MKR promos use “trans” as “unforgiveable word.”

Seven’s My Kitchen Rules yesterday revealed the word “trans” was at the centre of its on-air promotion as an “unforgiveable word.”

It followed controversy around the ‘C word’ being censored by Married at First Sight.

The moment happened when Group 2 contestants were reflecting on their first impressions of one another:

“I thought you were trans,” Lyn said to Karolina.

“You thought I was a transvestite?” Karolina asked.

“Only because you’re so tall,” Lyn replied.

“Oh my god, you really are saying it!” Karolina retorted.

An upset Lyn apologised before leaving the table.

While the misunderstanding may have been awkward between contestants, it was Seven’s promo department that turned it into a firestorm, teasing “one word” was uttered that was “so unforgiveable.” That’s despite Karolina accepting Lyn’s apology.

On social media Seven came under fire for ignorant language and sensationalist promos.

Seven associating “trans”  with a network promo as an “unforgiveable word” was a new low for the show this year as it desperately tries to knock off Nine’s Married at First Sight. Neither Pete Evans nor Manu Fieldel, presumably absent from the table, weighed into the debate as the voice of authority.

“Trans” was quickly hijacked into “transvestite” by Karolina, with no attempt to distinguish between ‘transgender, transsexual’ or the very dated ‘transvestite’. Neither were there any community links provided for those seeking further information.

While shows like All Together Now have done much work for inclusivity in an early evening timeslot, it didn’t take long for MKR to overlook it for the sake of a reality controversy.

Seven has also previously signed an industry Diversity Charter:

We aim to actively reflect the diversity of Australian society at every level of our workforce, by gender, age, race, sexual orientation, nationality, religion and disability or geographic location, both in our employees and the stories we tell.

Seven has been contacted for comment.

Transgender Victoria
The Gender Centre
QLife

19 Comments:

  1. “A new low” indeed. An ugly show now sinks to an absolutely repulsive level. I switched off at season 2 and haven’t looked back since. Roll on Masterchef. It actually has cooking in it, too.

  2. Lyn said (out loud) that they thought she was trans, either way you interpret that she thought she was a man dressed as a woman. This is long after the fact Lyn knew she was a woman, so what purpose did that statement serve? I think we can give Karolina just a bit of leeway to take a little bit of offence to that. The promos shouldn’t have blown it up as it did, but i had no issue with how Karolina reacted to that. It was an insensitive remark essentially saying “i thought you were a man.”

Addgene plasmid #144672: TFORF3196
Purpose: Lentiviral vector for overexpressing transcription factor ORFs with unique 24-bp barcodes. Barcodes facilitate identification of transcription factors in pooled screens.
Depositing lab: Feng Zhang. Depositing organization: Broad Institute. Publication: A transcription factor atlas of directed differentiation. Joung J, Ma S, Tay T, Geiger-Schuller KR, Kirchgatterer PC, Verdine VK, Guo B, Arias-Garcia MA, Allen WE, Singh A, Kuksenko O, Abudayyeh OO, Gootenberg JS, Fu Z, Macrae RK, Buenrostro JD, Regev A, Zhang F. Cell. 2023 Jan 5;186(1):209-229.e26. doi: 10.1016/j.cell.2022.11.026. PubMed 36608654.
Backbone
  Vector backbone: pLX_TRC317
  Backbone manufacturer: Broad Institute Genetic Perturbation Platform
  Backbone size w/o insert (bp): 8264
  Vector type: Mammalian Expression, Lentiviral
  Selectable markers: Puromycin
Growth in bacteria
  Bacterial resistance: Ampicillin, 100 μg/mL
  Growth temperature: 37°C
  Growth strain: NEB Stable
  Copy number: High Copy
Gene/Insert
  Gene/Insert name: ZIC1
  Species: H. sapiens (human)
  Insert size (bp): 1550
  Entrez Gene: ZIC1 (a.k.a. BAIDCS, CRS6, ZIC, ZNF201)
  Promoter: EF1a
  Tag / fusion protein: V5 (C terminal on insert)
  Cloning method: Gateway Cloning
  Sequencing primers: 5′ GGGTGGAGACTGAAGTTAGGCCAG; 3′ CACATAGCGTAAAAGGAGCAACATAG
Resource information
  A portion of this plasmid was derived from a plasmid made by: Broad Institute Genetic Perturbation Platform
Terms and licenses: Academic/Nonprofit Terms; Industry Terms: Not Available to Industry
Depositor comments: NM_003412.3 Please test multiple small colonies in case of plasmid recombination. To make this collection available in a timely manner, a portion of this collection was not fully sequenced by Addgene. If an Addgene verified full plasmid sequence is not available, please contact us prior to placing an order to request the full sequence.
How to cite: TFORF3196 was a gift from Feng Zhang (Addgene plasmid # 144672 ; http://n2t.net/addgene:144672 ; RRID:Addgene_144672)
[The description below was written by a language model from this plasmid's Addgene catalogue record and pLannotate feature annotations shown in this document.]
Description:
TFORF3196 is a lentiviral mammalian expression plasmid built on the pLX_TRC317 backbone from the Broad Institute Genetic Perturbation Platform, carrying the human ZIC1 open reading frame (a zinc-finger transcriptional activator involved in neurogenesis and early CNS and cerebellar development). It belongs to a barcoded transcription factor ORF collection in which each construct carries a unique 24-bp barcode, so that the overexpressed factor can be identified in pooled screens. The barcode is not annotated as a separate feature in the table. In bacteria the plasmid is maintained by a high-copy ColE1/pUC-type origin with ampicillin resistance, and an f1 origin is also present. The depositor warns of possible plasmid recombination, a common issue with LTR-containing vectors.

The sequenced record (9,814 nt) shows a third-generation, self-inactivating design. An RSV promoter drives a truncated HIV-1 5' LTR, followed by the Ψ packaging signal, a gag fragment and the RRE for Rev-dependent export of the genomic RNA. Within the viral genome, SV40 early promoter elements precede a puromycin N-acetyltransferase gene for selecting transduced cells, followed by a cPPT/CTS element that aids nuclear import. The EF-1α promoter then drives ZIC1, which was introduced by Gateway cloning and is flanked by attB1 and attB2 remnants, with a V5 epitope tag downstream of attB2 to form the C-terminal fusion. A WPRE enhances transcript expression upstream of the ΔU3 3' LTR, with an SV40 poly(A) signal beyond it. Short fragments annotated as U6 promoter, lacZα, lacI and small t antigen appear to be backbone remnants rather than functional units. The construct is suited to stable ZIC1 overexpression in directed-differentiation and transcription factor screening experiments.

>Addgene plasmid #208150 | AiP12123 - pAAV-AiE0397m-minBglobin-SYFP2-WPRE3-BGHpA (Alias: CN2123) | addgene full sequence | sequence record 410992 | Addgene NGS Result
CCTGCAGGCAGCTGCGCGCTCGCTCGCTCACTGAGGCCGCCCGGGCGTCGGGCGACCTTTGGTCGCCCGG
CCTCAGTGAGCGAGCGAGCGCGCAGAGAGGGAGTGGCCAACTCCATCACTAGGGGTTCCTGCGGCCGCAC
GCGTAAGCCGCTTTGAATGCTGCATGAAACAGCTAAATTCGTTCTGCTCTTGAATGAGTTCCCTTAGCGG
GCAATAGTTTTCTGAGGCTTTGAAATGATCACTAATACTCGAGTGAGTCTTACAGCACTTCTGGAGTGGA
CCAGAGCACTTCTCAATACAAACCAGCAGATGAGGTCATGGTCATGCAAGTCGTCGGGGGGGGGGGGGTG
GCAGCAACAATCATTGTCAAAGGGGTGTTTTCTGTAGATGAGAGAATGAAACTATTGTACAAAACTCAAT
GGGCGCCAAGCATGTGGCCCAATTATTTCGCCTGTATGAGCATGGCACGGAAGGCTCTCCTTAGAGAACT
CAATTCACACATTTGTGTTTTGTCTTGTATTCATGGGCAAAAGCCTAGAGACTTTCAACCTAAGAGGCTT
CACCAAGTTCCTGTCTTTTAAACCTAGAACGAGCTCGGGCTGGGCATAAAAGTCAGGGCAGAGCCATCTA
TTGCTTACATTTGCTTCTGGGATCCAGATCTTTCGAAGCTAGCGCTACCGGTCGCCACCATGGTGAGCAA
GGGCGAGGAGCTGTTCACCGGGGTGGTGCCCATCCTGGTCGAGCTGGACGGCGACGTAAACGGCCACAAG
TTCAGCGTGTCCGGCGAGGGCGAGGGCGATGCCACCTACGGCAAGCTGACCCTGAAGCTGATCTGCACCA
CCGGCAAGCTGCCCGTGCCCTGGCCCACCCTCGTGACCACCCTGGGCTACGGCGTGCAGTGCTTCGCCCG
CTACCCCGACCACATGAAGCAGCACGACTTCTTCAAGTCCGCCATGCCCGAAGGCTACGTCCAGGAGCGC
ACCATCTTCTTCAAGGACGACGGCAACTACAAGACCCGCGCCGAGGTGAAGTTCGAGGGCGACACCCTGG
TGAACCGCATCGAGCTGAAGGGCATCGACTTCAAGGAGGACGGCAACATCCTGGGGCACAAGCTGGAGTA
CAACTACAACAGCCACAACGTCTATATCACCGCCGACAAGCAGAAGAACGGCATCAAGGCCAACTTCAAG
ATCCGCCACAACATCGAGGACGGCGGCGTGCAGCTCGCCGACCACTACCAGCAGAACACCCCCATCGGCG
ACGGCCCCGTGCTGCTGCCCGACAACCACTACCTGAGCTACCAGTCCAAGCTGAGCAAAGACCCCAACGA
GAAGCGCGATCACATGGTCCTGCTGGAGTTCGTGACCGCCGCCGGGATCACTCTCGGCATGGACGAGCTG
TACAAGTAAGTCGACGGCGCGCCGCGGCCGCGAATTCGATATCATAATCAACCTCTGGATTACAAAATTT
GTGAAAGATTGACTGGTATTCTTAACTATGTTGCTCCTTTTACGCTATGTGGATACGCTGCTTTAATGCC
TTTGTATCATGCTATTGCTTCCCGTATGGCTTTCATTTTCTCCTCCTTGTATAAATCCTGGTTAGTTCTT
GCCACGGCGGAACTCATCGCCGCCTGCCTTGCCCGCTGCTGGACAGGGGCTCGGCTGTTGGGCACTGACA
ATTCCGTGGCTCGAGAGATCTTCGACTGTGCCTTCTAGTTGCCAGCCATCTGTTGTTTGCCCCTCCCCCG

3. It’s a fact that MAFS has grabbed all the viewers, the demos, and the watercooler chat. Seven is desperate to generate any media it can, and this is it. It’s got everything to do with getting more viewers and nothing to do with the content of the promos.

    • Everybody judges people by their appearance at least on first impression whether we like it or not. I think it’s more a case of if you have nothing nice to say…

  4. “Trans” was quickly hijacked into “transvestite” by Karolina, with no attempt to distinguish between ‘transgender, transsexual’ or the very dated ‘transvestite’. Oh come on, really. Do we have to define everything so as to not upset people. This is such a non-story that I wonder if there is something else behind it.

    • It’s not a matter of defining things to not upset people, but to educate others. Although this might just be a reality cooking competition, for the producers and Seven to decide to exploit this scene for publicity and promotion, they have the responsibility to fairly represent and respect the (unrepresented) population they’re exploiting.

  5. The bottom line is that Seven management, are causing ‘themselves’ real credibility problems.
    Big changes need to happen, so it stops treating its viewers like dills, but nothing ever changes.

  6. I definitely don’t use terms like he/she when talking about or referring to people who identify as LGBT or anything similar unless I know it’s okay. I’ll use words, like “they” or something else non-gender specific. I’ve heard stories from people, many who identify as straight who have either long or short hair being referred to mistakenly as the wrong gender in public. Some are able to laugh off or don’t mind when this happens, where as some can be offended by it. I think the term “trans” or other gender terms used mistakenly are not insulting, it’s just some people can be insulted being referred to by the gender they don’t identify as, regardless of which gender.

Leave a Reply

You must be logged in to post a comment.